Annually 500,000 children become blind worldwide; 75% of them live in low-income countries. The major causes of blindness in children vary widely from region to region and are related to the standard of living of the community. Scarring of the eyes from measles, vitamin A deficiency, use of harmful traditional eye remedies and eye infection of the newborn, are the major causes of blindness in low-income countries. Vitamin A is an important nutrient in the body and is required for the normal functioning of the eye. Its deficiency results in poor vision.

Measles infection in children has been associated with vitamin A deficiency and blindness. The control of blindness in children is considered a high priority within the World Health Organization's VISION 2020 The Right to Sight Program. Studies have reported the beneficial effect of vitamin A in reducing disease burden and rate of death in children with measles. This review examined vitamin A use in preventing blindness in children infected with measles without features of vitamin A deficiency.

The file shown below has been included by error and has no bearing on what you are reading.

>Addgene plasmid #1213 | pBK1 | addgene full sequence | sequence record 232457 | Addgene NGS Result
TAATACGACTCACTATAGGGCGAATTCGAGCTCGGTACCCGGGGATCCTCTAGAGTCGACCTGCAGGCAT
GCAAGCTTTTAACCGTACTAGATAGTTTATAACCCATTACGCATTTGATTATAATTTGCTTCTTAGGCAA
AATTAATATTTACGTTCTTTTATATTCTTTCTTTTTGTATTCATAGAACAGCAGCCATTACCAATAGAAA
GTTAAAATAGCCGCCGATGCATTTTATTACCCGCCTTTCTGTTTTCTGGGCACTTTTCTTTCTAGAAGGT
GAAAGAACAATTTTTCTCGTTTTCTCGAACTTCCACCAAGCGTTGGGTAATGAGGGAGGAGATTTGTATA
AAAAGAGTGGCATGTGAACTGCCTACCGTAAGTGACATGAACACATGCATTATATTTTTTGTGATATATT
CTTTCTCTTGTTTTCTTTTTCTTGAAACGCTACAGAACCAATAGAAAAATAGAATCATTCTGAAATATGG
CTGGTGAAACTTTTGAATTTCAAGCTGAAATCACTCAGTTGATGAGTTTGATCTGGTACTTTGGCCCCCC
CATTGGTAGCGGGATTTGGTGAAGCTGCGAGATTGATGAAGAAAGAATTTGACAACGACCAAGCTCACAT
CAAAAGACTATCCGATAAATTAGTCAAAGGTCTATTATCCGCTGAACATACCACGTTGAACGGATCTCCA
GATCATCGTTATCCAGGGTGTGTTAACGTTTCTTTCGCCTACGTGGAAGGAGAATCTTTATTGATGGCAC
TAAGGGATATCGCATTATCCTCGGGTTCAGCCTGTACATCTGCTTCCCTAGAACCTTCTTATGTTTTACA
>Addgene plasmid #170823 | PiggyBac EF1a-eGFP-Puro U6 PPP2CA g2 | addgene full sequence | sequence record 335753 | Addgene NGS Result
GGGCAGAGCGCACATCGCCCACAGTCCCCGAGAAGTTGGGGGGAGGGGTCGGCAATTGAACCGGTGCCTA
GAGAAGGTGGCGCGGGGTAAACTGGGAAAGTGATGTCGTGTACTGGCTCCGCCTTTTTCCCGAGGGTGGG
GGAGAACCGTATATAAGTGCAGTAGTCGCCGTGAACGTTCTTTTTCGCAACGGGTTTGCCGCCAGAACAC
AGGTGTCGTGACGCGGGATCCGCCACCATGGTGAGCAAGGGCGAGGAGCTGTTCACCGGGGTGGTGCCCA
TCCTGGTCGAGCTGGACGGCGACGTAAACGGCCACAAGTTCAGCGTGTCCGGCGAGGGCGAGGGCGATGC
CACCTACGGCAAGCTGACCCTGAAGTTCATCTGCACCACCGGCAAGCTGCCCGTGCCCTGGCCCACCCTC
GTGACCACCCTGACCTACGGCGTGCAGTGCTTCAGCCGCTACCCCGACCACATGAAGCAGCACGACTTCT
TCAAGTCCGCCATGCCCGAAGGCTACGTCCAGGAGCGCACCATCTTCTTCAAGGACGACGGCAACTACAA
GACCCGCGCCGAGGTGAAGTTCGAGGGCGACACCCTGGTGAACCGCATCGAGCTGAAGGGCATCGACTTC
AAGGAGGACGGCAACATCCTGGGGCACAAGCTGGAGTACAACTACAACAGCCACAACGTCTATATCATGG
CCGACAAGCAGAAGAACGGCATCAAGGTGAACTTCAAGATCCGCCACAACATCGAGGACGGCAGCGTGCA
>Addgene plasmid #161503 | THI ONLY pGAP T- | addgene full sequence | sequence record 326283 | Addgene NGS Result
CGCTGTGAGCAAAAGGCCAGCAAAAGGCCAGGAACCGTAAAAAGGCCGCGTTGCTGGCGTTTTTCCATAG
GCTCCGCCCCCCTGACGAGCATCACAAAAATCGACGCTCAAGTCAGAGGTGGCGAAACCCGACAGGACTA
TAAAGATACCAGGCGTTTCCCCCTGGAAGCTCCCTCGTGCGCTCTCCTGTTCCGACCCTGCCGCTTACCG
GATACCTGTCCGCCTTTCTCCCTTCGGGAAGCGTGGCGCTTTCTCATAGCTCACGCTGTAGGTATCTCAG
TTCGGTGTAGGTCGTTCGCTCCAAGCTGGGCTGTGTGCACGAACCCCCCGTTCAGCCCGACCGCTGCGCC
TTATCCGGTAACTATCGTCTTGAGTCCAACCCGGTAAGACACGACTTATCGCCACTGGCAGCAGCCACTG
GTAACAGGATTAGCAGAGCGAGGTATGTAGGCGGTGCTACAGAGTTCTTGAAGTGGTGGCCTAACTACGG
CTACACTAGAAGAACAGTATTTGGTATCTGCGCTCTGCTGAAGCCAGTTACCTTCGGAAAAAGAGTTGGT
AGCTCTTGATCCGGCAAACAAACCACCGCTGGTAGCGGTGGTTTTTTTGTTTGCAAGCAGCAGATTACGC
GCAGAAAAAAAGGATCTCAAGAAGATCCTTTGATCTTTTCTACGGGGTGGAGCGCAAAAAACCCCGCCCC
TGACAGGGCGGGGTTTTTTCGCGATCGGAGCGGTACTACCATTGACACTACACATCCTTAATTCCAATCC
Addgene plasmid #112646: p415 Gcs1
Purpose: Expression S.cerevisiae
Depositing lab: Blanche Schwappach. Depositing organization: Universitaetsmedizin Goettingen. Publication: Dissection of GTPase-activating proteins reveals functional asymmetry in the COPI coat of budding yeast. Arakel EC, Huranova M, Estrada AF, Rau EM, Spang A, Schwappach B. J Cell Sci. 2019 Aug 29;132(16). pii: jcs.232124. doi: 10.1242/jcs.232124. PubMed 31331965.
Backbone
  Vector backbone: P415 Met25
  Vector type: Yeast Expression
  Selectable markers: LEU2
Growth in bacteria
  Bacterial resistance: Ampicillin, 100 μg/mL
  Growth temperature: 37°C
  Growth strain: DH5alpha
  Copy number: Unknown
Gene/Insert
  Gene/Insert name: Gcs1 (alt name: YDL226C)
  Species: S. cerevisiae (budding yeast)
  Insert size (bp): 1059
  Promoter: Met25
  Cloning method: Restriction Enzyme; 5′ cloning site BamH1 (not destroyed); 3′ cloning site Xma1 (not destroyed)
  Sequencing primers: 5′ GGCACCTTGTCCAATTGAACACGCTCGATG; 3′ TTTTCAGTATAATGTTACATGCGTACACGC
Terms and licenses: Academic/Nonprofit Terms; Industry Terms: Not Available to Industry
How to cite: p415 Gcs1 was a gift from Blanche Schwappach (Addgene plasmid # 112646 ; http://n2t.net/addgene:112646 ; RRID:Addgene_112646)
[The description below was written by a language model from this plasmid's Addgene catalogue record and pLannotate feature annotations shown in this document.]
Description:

Study characteristics

We included two randomised controlled trials of moderate quality, including 260 children with measles, comparing children given vitamin A with children not given vitamin A.

Key results

The evidence is current to December 2015. Two doses of vitamin A given on two consecutive days to hospitalised children with measles led to an increase in the blood concentration of vitamin A after one week. However, there is a limitation in that neither of the two included studies reported blindness or other eye problems in children infected with measles. Also, no side effects of the treatment were reported in the included studies. We do not have sufficient evidence to demonstrate the benefit or otherwise of vitamin A in the prevention of blindness in children infected with measles.

Quality of evidence

The quality of the evidence and methodology of both studies was moderate. The sample size of the included studies was relatively small, which could affect the accuracy of the results.